Sant'Antonio Abate del Casale della Bottaccia is a derelict 17th century rural hospice chapel at Via Castel di Guido km 18,5 in the suburban zone of Castel di Guido.
The dedication is to St Anthony of Egypt.
The locality is claimed as the site of a lost 4th century (?) shrine of a martyr called St Basilides.
The spot is at the twelfth milestone of the ancient Via Aurelia, which the modern Via Castel di Guido occupies here (roughly). For centuries it has been entirely rural, but in ancient times it was occupied by the town of Lorium. The place had a pedigree rivalling Rome, since it was an Etruscan foundation.
San Basilide Edit
The revised Roman martyrology has the following entry for 12 June:
"Lorium, at the twelfth milestone from Rome on the Via Aurelia, St Basilides, martyr. Date uncertain".
So we have a martyr probably interred in the little city's burial ground, and provided with a basilical church at some unknown date. The tomb might have been in a catacomb, but if no neither this nor any trace of the church has been found.
The later fictional legend describes him as a soldier martyred with twenty companions in the year 275, two of the companions being named as Tripos and Mandal. It is uncertain as to whether these two were literary inventions, or were two other martyrs venerated in the catacomb. The historical uncertainty led them to be deleted from the Roman martyrology in the 2001 revision.
There are other martyrs named Basilides in the records, but their identities are so confused that the same revision of the Martyrology kept only one at Alexandria in Egypt and another on Crete.
The distance of twelve miles from the city was at the extreme of what a pilgrim could hope to travel in one day. However, the shrine was on the pilgrimage circuit in the early Middle Ages because it features in the so-called Itinerarium Malmesburiense of the late 7th century. There must have been a monastery here to cater for pilgrim guests staying overnight.
Oddly, the Liber pontificalis entry for Leo III (795-816) mentions that he restored a basilica dedicated to St Basilides on the Via Labicana (the present Via Casalina). It is usually taken that this was the same saint as the one buried on the Via Aurelia, but this is by no means certain. The location and history of this basilica are both completely unknown.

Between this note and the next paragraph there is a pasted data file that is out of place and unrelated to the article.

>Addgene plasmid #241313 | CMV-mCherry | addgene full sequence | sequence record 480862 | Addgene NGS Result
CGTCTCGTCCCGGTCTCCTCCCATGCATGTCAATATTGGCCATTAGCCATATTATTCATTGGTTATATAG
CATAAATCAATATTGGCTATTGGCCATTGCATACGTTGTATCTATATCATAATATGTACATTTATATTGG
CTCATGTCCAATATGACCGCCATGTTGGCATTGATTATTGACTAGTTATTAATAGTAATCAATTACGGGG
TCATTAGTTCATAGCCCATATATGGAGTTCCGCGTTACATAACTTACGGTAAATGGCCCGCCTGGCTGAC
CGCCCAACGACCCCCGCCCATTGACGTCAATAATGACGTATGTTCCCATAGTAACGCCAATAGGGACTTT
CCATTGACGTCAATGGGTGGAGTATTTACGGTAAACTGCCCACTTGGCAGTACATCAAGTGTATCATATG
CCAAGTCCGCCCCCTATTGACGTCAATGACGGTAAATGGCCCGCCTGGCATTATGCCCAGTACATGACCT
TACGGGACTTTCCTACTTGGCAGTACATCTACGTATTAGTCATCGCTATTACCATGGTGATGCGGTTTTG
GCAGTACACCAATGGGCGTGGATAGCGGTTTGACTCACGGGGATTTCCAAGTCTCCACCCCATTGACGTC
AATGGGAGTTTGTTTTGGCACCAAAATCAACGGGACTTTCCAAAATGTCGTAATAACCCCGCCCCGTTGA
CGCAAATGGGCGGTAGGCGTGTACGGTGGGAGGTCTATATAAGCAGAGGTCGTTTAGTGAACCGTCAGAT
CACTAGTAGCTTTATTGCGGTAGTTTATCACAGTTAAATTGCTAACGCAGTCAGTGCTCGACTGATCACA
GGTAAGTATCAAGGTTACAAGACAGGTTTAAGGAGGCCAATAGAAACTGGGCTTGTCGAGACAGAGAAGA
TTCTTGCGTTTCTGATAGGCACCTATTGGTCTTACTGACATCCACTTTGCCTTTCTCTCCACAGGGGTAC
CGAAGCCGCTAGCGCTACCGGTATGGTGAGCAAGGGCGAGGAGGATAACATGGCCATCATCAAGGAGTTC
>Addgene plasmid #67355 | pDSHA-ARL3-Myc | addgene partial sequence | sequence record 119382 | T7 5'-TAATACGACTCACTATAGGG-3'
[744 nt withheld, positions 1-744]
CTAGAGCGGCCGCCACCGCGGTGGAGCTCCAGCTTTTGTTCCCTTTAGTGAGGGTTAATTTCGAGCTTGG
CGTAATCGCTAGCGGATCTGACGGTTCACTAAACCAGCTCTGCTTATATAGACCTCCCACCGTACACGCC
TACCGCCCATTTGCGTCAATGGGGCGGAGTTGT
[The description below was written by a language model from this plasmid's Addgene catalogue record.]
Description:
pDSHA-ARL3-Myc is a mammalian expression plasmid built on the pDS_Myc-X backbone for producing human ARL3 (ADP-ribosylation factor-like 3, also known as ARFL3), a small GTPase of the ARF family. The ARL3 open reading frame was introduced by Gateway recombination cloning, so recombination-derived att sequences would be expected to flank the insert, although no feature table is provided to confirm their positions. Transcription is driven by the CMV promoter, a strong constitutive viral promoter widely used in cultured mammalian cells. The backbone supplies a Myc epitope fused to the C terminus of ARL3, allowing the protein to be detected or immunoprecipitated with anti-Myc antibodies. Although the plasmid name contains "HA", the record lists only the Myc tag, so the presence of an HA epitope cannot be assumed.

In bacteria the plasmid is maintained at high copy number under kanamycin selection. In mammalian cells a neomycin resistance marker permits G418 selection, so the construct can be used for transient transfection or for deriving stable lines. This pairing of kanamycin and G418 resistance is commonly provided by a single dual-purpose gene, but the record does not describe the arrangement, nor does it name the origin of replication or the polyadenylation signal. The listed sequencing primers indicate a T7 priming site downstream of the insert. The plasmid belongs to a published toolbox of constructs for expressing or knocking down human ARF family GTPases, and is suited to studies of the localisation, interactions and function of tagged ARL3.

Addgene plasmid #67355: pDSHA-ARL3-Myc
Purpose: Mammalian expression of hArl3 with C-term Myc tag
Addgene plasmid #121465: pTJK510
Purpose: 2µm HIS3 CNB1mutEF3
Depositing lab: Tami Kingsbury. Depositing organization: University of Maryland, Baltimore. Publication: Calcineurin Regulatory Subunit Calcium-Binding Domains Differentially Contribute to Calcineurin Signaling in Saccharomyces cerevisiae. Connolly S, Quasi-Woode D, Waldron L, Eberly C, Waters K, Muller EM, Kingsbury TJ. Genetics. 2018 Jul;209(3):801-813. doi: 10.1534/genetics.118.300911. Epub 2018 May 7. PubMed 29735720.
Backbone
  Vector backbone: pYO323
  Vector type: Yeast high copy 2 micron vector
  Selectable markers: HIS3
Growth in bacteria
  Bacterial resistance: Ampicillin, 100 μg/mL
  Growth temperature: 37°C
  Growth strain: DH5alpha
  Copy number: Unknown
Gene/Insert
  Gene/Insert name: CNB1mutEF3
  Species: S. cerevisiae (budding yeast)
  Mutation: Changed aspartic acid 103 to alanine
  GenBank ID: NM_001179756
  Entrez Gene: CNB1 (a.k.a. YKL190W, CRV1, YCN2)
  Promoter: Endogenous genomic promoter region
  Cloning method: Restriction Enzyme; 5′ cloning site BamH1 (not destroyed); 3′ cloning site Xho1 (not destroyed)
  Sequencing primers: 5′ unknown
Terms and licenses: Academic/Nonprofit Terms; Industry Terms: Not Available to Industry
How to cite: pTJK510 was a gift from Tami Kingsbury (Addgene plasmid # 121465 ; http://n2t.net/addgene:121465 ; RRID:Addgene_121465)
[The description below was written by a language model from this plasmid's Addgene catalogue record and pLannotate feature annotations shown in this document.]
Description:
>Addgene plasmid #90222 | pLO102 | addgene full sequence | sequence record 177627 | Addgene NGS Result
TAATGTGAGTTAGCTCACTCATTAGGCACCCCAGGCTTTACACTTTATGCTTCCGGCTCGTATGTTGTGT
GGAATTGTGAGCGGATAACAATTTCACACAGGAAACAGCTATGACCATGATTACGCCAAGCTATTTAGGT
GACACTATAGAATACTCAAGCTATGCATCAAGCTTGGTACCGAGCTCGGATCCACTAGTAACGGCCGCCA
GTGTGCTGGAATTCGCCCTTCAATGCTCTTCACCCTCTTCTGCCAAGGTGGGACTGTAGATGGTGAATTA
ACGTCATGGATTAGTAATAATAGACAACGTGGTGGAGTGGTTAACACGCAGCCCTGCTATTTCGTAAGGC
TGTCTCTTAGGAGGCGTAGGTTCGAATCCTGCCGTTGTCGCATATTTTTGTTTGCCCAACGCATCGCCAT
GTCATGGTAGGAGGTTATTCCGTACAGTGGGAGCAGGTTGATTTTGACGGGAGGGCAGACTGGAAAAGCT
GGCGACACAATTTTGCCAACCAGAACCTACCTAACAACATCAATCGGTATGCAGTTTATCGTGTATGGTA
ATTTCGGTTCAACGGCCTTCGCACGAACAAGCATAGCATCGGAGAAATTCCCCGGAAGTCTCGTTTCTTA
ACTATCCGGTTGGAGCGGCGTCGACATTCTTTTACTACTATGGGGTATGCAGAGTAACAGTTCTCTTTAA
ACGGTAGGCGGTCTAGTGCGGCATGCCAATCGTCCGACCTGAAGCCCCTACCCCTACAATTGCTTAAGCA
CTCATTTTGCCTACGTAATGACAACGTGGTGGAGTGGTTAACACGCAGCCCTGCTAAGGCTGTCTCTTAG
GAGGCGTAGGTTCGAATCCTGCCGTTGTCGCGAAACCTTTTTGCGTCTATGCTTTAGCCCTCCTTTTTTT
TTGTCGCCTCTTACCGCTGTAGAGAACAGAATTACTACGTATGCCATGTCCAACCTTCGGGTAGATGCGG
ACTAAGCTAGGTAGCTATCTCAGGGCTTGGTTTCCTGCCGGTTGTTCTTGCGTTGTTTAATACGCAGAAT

The shrine at Lorium was abandoned probably in the 9th century. According to a web-page on the saint on the Porto Santa Rufina diocesan website, the relics of SS Basilides, Tripos and Mandal are under the altar of SS Peter and Paul in Santa Maria in Traspontina.
Mediaeval farmstead Edit
The present farmstead is mediaeval in origin. It first occurs in the records in the 14th century, when it belonged to the church of Santa Maria in Aquiro. It passed to the monastery of San Gregorio Magno al Celio and then to the Ospedale di Santo Spirito before ending up with the Doria Pamphilj family in the 17th century. Camillo Pamphilj purchased the estate in 1641.
Rural hospice Edit
The family remodelled the farmstead to include a rural health centre for the rural population, the first such in the Roman Campagna. Apparently the idea was that relatively minor illnesses could be treated here, while serious cases would be taken by dedicated transport to the Ospedale Santo Spirito in the city. Part of the project involved the building of a little chapel as an annexe to the main block of the farmstead.
There was an extension of the health facilities in the early 18th century to include an inpatient department.
The premises morphed into a rural hostelry as travel on the old roads became more common -throughout most of the 18th century, a morbid fear of malaria discouraged native Romans from passing through their Campagna unless forced by circumstances to do so.
The property was sold on in the mid 20th century, and is apparently now with a company called INPS.
The premises apparently have been neglected for a long time, and left actually derelict for about half a century. At some stage towards the end of the 20th century, the rotten roof timbers threatened a collapse of the roof and so the old tiles were scavenged. The premises were left completely abandoned until recently, when public concern prompted the owners to erect a security fence. Promises of restoration remain vague.
As mentioned, there is nothing to see here concerning the palaeochristian shrine.
The farmstead contains mediaeval fabric, but what is visible was remodelled in the 17th century. This is a substantial group of conjoined buildings, consisting basicall of three three-storey wings arranged around a narrow internal courtyard. The chapel is attached to the right hand end of the wing fronting the road.
Old photographs show a simple rectangular edifice in brick. The right hand side wall had two large rectangular windows. The façade had a triangular pediment, supported by a pair of Doric pilasters at the corners. A pair of square windows with stone frames flanked the entrance, low down. The entrance portal was a surprisingly large stone-framed rectangle, containing the actual door set in a panelled wooden surround including a large wooden transom. Above the portal was a square recessed panel with a less recessed frame.
The Google Earth image (2017) seems to indicate that the chapel roof has collapsed entirely. The façade is obscured by the security fence and rampant ivy.